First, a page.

Our collection of conifers consists of plants from the Pinales order. Important are for example the cycads and also single-species groups like Ginkgo and its cultivars or the Wollemia genus. We also have extensive collections of Ephedra and Gnetum.

 

Our collection of conifers is designed as an overview, which aims at introducing plants from all genera (and in some groups also from all species).

From our outdoor collections we must point out the pines (Pinus), which are represented by 49 taxa. Some of these are very rare, such as the single-leaf pinyon (Pinus monophylla) or the grey pine (Pinus sabiniana), the loblolly pine (Pinus taeda) or the Bunge's pine (Pinus bungeana). 

Ginkgo biloba is an ancient relict species preserved in a small area

in China. There are over 90 cultivars and forms and a third of them are commercially grown. Our collection of ginkgo cultivars introduces the diversity of this ancient woody plant and includes the columnar cultivar 'Obelisk' or the overhanging cultivar 'Praga'. 

Very interesting are also exotic cypresses in our outdoor expositions, for example the Monterey cypress (Cupressus macrocarpa), Arizona cypress (Cupressus arizonica) or Mediterranean cypress (Cupressus sempervirens).

Another interesting group are cedars. The most striking among them is the alpine exposition of the Himalayan cedar (Cedrus deodara). 

The tallest conifers in our collections are our two specimens of giant sequoia (Sequoiadendron giganteum), which we have grown since the 1970s.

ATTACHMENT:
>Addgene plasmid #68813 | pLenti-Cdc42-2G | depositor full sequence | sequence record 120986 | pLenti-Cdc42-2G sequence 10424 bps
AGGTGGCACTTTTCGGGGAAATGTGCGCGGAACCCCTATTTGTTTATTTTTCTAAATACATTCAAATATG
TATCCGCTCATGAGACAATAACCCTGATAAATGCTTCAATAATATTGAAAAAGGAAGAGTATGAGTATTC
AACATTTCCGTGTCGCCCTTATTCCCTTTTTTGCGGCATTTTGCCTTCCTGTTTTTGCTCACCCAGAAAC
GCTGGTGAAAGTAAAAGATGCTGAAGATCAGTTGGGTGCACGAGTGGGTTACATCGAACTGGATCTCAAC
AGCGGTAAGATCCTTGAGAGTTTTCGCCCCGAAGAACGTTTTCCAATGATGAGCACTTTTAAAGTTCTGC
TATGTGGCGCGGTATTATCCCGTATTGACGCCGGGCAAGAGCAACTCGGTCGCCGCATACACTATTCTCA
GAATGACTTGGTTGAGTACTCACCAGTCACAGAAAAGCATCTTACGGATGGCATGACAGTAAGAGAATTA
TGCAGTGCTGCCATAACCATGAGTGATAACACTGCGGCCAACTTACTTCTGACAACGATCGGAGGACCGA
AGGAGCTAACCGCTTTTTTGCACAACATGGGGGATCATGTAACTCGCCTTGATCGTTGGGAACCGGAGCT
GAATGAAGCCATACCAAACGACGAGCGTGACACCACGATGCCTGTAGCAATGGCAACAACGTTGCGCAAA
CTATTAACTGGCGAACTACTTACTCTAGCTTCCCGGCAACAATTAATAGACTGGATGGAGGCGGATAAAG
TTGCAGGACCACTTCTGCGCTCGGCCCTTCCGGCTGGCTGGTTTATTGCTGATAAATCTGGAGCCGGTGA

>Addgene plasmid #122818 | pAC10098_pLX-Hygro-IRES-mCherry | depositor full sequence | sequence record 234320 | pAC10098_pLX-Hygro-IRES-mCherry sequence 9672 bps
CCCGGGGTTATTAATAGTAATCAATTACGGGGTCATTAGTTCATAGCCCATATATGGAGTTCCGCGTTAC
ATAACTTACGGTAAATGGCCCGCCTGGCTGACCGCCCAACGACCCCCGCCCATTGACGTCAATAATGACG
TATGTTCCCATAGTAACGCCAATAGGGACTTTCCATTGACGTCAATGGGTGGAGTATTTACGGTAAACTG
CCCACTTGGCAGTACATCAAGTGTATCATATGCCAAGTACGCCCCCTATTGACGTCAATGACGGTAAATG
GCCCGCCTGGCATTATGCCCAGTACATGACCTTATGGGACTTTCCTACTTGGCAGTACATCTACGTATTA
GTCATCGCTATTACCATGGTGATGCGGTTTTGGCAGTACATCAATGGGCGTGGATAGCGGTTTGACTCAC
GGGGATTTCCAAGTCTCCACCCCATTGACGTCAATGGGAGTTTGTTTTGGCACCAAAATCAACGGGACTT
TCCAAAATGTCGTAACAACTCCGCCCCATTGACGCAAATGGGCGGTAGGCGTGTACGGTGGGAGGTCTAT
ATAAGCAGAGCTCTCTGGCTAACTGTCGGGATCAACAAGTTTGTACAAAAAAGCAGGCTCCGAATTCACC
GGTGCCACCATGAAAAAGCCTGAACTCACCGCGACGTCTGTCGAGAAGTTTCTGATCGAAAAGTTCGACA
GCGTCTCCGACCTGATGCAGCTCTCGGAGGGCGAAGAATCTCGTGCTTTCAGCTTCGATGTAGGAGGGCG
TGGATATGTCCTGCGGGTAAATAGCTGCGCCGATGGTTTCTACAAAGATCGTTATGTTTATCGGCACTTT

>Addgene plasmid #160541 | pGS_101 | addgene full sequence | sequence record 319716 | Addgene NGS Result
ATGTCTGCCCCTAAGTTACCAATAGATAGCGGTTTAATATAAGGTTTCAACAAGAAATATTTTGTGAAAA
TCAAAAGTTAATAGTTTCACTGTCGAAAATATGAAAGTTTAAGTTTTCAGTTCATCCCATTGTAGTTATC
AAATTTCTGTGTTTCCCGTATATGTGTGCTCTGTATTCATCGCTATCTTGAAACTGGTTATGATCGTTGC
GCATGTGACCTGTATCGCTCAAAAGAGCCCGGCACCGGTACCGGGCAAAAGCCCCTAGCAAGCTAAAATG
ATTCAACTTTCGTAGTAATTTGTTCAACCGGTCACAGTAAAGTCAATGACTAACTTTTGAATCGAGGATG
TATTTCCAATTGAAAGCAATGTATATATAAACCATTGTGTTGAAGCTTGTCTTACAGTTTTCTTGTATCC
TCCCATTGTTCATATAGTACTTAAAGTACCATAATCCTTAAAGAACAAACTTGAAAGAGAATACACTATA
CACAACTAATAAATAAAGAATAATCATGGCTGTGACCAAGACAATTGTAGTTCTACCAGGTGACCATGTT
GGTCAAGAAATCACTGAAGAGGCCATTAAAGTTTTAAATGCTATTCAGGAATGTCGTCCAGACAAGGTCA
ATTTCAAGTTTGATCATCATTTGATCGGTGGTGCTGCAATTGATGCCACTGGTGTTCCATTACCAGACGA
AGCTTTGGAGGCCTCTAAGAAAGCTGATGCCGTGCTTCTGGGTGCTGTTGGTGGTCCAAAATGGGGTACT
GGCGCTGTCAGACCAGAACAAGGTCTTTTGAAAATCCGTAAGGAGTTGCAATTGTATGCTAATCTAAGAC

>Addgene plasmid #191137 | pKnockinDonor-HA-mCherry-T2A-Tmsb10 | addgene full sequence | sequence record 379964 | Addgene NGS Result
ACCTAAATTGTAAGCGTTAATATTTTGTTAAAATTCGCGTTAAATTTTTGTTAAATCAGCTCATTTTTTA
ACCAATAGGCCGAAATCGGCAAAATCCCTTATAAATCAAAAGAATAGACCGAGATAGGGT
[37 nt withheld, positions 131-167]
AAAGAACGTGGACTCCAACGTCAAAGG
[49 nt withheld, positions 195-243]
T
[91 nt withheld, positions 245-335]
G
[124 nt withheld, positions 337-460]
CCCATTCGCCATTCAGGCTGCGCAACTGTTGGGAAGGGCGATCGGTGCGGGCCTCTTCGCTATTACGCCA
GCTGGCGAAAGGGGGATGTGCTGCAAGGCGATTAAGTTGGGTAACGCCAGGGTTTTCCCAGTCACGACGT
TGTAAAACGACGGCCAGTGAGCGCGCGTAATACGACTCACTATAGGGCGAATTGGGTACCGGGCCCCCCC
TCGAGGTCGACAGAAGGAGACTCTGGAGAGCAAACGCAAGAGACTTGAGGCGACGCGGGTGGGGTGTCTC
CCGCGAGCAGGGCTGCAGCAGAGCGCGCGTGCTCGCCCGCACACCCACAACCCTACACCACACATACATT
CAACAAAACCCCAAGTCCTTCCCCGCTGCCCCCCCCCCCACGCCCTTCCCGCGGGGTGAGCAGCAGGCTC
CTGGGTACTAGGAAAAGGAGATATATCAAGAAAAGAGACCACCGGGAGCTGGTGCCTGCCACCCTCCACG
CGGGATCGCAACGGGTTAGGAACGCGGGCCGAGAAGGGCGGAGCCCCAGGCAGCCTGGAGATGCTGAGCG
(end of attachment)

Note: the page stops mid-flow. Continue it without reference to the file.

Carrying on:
Conifers are relatively undemanding woody plants with interesting appearance and evolutionary origin. Many species are in danger of extinction in the wild. Tropical and subtropical conifers are not grown very often in botanical gardens, however, they grow very well in ours. One of their advantages is the possibility of shaping and maintaining smaller sizes. 

We would like to further develop the collection by growing all conifer genera, with the exception of the parasitic Parasitaxus ustus, which has never been successfully grown under artificial conditions. 

We will also focus on Mediterranean species including species from Macaronesia and species from drier areas of western USA (but generally the flora from North America). Similarly, we are going to develop collections of conifers from East Asia, especially China and Japan. We will also test some species for cold resistance. We have not decided on any specific area for tropical woody plants, but we will pay more attention to island endemic species.